Michael Crichton on Environmentalism

Here is the transcript of a speech Michael Crichton gave on the environmental movement.
This is a weirder piece of fiction than any of his dreadful cookie-cutter potboilers of the last 25 years. As best I can distill it, his point is “we don’t need to preserve nature because it has bugs and dangerous animals. Also, wiping out the Indians wasn’t so bad, because they fought wars amongst themselves.” Really, it makes both these points. Read it for yourself.

Found via Steve Jackson Games Daily Illuminator.

2 Replies to “Michael Crichton on Environmentalism”

  1. I think Crichton’s point is a little deeper than you give him credit for. I interpreted it as more of a “you say you want thus and such, but you couldn’t handle it if you had it”. He also made a point that I think you yourself made years back, we humans can’t destroy the environment, we can only make it uninhabitable for ourselves. As powerful as we consider ourselves, we couldn’t wipe out all life on earth. We could wipe out all humans and a fair number of species of plant and animal, but something would survive and evolution would begin again.

    Now his points about DDT and second hand smoke not being dangerous? Nutty. He must be a big smoker. And his resenting having to have always flown in first class is laughable.

  2. It’s my brother!

    Sure, I tried to emphasize the absurbidity but really, I didn’t really reframe what he said. His argument like many is really not with modern day environmentalism but with the right wing radio strawman of “hippy wacko bleeding-heart granola tree-hugging green-peacing pinko nature boy.” I consider myself an environmentalist and I’m not saying that I should be living under the stars like a caveman. There’s a whole world between what I want and what he imputes as the goals of environmentalism. I don’t want standards of living to back down, but I want to achieve mine with less of a footprint so more of the world can join me in it. I don’t want to see man hunting species to extinction or driving species to extinction via habitat destruction. The counterargument is that “species die off all through history, why do you care?” I don’t want the last 200 years to be the equivalent of a KT event. Much of this is avoidable.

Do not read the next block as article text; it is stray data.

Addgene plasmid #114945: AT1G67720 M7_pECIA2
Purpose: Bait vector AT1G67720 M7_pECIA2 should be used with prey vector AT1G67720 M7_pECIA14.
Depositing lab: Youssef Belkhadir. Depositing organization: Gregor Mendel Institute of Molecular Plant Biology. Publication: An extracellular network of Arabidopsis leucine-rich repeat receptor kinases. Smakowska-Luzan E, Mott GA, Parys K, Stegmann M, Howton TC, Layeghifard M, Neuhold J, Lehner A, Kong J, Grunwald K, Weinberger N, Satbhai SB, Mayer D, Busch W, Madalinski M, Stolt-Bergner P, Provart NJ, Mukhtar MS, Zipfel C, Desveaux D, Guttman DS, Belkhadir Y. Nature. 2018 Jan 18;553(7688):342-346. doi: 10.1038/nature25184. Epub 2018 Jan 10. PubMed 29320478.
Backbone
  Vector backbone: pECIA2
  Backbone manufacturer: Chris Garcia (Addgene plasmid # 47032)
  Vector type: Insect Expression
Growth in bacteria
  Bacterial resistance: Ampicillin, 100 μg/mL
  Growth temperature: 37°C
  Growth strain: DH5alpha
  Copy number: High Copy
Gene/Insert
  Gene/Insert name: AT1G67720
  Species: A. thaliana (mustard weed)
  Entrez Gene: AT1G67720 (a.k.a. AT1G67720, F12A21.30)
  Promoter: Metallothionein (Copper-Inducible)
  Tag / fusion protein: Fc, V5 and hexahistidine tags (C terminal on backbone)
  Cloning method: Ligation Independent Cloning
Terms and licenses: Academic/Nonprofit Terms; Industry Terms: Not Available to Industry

I like the way Costa Rica is doing it. Much destruction is done in the name of money – by burning this jungle or clearing this land we can develop it an make cash or cultivate the land or something. By promoting eco-tourism, Costa Rica is able to monetize their nature without destroying it. As other countries do, the value of their relatively pristine rain forest goes up. They also have the deals with drug countries that allow for them to look for biological chemicals that might be useful in pharmaceuticals.

    My point is that there are many ways to do this. Most business operate under industrial revolution flat-earth thinking. Resources are there to exploit, use up, and then move on. Clear the land, foul the stream, fill the air, and then scream that you can’t afford not to pollute. We’re hitting the limits of that. There aren’t places left to go after we use up what we’ve got, so it’s time to come up with new models. Rather than a disposable consumer culture, maybe we can create a durable culture. Things like the thermal depolymerization could conceivably turn our trash into oil, helping two problems at once. There are awesome things that can be done, but they will never happen when it is cheaper to duck environmental stewardship. It always pays the stockholders better in the next quarter to take the easy, short term path. That’s not leadership, a monkey could do that. What is leadership is to decide that as a company, your vision and values and morality are inconsistent with leaving a fucked up world for future generations.

    That’s all I’m saying, and Crichton seems to be saying the opposite.